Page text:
Superbird A thoughts

Rob Matson (Rob_Matson@cpqm.mail.saic.com)
2 Oct 1996 14:55:23 -0800

                      Subject:                              Time:  11:37
  OFFICE MEMO         Superbird A thoughts                  Date:  96/10/02

To Jim Varney, Robert Sheaffer, et al.:

This Superbird rotation business is getting interesting.  I finally decided I
needed to see a picture of what the earth looks like from the satellite's
point of view at the time when flashes are being observed.  Basically, the
satellite is centered over the middle of the Pacific Ocean, almost due south
of Hawaii at latitude 1.6 S, longitude 161.1 west at an altitude of roughly
36960 km.  The terminator is curved, concave to the left, such that Hawaii is
still sunlit (but just barely).  So you've got a slighly gibbous earth, lit on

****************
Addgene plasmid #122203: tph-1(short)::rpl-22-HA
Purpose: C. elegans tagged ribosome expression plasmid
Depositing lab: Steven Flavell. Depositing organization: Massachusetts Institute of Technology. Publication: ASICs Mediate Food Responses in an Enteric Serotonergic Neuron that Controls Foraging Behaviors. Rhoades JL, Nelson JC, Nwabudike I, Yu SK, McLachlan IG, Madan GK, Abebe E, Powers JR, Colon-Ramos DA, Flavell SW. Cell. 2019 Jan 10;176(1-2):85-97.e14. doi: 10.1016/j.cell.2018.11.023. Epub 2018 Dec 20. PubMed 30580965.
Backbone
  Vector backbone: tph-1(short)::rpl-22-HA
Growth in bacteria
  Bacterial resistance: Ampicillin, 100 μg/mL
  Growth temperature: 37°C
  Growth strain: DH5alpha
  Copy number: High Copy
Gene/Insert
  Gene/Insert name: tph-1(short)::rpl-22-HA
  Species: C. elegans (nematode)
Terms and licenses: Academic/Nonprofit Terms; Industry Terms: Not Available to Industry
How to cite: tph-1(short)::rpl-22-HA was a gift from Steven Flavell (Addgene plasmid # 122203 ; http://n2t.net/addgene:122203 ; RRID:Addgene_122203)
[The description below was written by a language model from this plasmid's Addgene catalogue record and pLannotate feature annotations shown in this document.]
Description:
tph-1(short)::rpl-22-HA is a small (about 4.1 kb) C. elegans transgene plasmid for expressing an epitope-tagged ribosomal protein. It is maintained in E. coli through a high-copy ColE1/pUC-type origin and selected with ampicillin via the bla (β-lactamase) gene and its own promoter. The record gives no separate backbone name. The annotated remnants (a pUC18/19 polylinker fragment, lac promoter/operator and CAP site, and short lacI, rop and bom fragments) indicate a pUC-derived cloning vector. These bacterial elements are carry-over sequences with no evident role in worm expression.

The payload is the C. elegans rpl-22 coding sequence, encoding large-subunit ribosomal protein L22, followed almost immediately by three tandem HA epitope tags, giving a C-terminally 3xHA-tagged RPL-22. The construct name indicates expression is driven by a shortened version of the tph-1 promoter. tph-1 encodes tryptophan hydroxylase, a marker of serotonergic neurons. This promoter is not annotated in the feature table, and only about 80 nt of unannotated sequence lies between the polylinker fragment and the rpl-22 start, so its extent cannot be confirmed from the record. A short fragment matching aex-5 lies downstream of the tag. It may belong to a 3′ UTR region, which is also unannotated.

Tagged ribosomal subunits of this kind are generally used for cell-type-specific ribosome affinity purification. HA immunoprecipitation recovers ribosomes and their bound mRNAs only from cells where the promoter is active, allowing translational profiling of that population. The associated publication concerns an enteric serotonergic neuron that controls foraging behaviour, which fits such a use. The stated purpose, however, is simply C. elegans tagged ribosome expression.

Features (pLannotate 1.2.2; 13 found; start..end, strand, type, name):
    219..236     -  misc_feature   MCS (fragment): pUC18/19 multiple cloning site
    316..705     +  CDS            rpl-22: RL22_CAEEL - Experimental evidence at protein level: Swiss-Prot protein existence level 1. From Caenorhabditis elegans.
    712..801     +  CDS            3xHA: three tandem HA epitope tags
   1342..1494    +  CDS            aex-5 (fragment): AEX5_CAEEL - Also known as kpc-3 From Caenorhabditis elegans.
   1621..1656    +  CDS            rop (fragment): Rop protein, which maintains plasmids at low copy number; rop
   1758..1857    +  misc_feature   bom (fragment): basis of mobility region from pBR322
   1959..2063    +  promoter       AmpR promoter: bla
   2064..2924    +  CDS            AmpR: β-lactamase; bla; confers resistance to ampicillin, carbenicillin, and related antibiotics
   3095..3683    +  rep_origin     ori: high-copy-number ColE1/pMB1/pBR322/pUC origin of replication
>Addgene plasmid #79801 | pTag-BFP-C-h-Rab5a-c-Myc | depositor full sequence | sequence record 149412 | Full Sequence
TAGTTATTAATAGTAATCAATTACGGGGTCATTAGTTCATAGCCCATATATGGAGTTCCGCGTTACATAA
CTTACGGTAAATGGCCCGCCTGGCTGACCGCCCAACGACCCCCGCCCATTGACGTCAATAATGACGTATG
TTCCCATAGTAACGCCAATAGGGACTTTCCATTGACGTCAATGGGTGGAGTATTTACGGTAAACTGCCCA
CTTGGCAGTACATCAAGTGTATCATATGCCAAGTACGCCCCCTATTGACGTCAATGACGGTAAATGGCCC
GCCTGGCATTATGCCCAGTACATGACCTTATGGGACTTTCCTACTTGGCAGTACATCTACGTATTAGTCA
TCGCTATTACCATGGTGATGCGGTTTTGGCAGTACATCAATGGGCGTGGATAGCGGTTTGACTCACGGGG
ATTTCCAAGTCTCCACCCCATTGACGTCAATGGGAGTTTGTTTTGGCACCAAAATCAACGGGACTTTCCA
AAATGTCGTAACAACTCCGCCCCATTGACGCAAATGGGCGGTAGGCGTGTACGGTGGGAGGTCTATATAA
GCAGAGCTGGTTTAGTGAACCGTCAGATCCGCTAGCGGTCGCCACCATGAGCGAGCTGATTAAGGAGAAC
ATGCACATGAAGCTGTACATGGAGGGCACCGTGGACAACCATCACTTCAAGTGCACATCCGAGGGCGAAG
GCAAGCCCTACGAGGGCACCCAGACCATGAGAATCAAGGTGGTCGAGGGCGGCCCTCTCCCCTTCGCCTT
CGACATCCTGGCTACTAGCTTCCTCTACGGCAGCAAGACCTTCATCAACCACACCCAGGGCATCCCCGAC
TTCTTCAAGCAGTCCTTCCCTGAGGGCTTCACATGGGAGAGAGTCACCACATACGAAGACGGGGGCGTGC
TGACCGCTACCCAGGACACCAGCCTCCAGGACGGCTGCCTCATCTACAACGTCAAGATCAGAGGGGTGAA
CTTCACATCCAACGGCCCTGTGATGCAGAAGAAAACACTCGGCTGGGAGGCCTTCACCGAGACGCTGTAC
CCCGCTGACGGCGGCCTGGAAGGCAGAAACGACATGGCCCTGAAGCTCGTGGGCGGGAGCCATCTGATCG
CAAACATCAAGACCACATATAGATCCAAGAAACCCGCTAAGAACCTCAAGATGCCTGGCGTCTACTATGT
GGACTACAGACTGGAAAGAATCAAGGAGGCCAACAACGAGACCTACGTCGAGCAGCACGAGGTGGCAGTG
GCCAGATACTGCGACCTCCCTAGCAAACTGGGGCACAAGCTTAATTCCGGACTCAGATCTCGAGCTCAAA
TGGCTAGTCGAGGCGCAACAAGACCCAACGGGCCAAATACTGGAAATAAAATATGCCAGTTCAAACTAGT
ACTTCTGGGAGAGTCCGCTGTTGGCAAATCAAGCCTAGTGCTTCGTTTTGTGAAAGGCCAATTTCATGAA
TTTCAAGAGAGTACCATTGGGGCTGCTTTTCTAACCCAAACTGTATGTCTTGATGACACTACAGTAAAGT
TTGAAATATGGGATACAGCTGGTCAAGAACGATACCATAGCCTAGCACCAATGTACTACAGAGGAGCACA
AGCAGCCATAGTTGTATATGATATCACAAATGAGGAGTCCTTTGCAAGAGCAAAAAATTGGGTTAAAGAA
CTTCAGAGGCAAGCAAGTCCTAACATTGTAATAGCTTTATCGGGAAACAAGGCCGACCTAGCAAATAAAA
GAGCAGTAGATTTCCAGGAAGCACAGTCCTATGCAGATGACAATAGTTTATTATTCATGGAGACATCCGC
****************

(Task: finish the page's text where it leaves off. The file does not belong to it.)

the left side.

Looking at the earth nadir-point from Superbird, with "up" defined as toward
the north pole, the sun is to the left and just slighly "behind" you.  The
angle from the sun to the satellite to southern California is 113 degrees at
3:25 UTC, 112 degrees at 3:30 UTC.

Now, in order for a specular reflection to hit southern California at 3:30
UTC, the mirror must be pointed 56 to the right of the sun and 56 degrees to
the left of SoCal.  It also must be pointed in a direction nearly parallel to
the earth's equatorial plane.

I had assumed that for southern CA, northern CA and Colorado to all be seeing
flashes that the specular reflection would have to sweep roughly pole-to-pole,
with the CA locations seeing their peak flashes a little later than Colorado
due to the slow solar motion relative to the earth-satellite line. However,
from the vantage point of the satellite the reflections could just as easily
be sweeping from right to left, left to right, or anywhere in between. 
Because of the huge reflection sweep velocity, it would be virtually
impossible to tell which way the sweeps are going across the globe based on
the timing of specific flashes.
But there's no need to time specific flashes.  Finding the time of maximum
flash brightness from multiple locations should do the trick.